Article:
Endangered California Least Terns and threatened Western Snowy Plovers are beginning to look for potential nesting sites, according to Brian Foster, the contract biologist monitoring four mitigation breeding sites managed by the 22nd District Agricultural Association. The sites, visible from I-5 as large white patches on either side of the freeway, have been replenished with new sand and oyster shells and meticulously weeded to produce what is hoped to be the most ideal nesting surface for the birds. Tern decoys are also used to show the Terns the sites are for them and ceramic roof tiles are provided as shelters from sun and predators for the chicks.

Last season visiting Terns roosted regularly with the decoys after departing their breeding sites (elsewhere) and were observed foraging for fish in the lagoon and feeding their fledglings. Hopefully, Foster noted, one or two pairs of these visitors will return to San Dieguito for nesting and start up a new nesting colony. Because of increasing human habitat near the beaches, the Plovers and Terns have been displaced from Southern California and the populations, especially the Least Tern’s, has declined precipitously. “Last year’s meager statewide fledgling productivity was only enough to support a future population of about 2,900 pair of Terns,” Foster said. “It reflects the devastatingly poor reproduction of Terns…back to the year 2000.”

Asked why Plovers are reported as “individuals” and Terns as “pairs,” he explained that Plover females will have three nests in a season with different males (while) Terns are reported as pairs since they usually stay together for several years.”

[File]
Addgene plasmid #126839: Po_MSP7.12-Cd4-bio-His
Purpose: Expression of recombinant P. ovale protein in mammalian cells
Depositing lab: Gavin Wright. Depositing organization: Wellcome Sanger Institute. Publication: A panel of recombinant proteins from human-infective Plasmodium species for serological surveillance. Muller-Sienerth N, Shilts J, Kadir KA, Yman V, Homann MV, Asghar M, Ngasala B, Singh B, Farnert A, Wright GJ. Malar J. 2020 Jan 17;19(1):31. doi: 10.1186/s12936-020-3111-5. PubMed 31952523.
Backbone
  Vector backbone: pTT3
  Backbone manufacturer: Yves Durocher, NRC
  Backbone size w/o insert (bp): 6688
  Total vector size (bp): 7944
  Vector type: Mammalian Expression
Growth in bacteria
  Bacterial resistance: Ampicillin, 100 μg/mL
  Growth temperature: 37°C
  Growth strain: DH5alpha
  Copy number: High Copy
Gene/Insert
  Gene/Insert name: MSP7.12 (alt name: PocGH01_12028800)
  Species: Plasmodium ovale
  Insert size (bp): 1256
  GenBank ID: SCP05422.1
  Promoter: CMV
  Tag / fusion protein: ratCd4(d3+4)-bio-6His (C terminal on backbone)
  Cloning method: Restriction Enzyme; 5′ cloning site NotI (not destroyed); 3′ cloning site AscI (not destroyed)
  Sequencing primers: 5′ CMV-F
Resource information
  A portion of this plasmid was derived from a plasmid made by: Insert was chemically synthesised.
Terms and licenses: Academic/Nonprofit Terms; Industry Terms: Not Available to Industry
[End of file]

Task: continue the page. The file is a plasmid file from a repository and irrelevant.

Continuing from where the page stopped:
Scientists hired by the California Coastal Commission to provide independent monitoring of Southern California Edison’s Lagoon Restoration Project will report their findings at a public workshop to be held at the Powerhouse Tuesday, May 7 from 6 to 8 p.m. The Project is one of four required by the Commission before granting SCE development permits for Units 2 and 3 of the San Onofre Nuclear Generating Stations (SONGS). The requirement, to restore a minimum of 150 acres of wetlands to mitigate for the marine environment negatively impacted by the development, was adopted by the Commission in 1991 and construction of the wetland habitats in the Lagoon was completed in 2011. Post-construction monitoring to evaluate whether the restoration met the SONGS permit criteria began in January 2012.

The May 7 workshop will provide the first opportunity for the public to review the results from the Project’s first year. Representatives from SCE and members of the Commission’s Scientific Advisory Panel will also be on hand to provide their viewpoints. CCC staff will use the information in carrying out its continued evaluation of the project.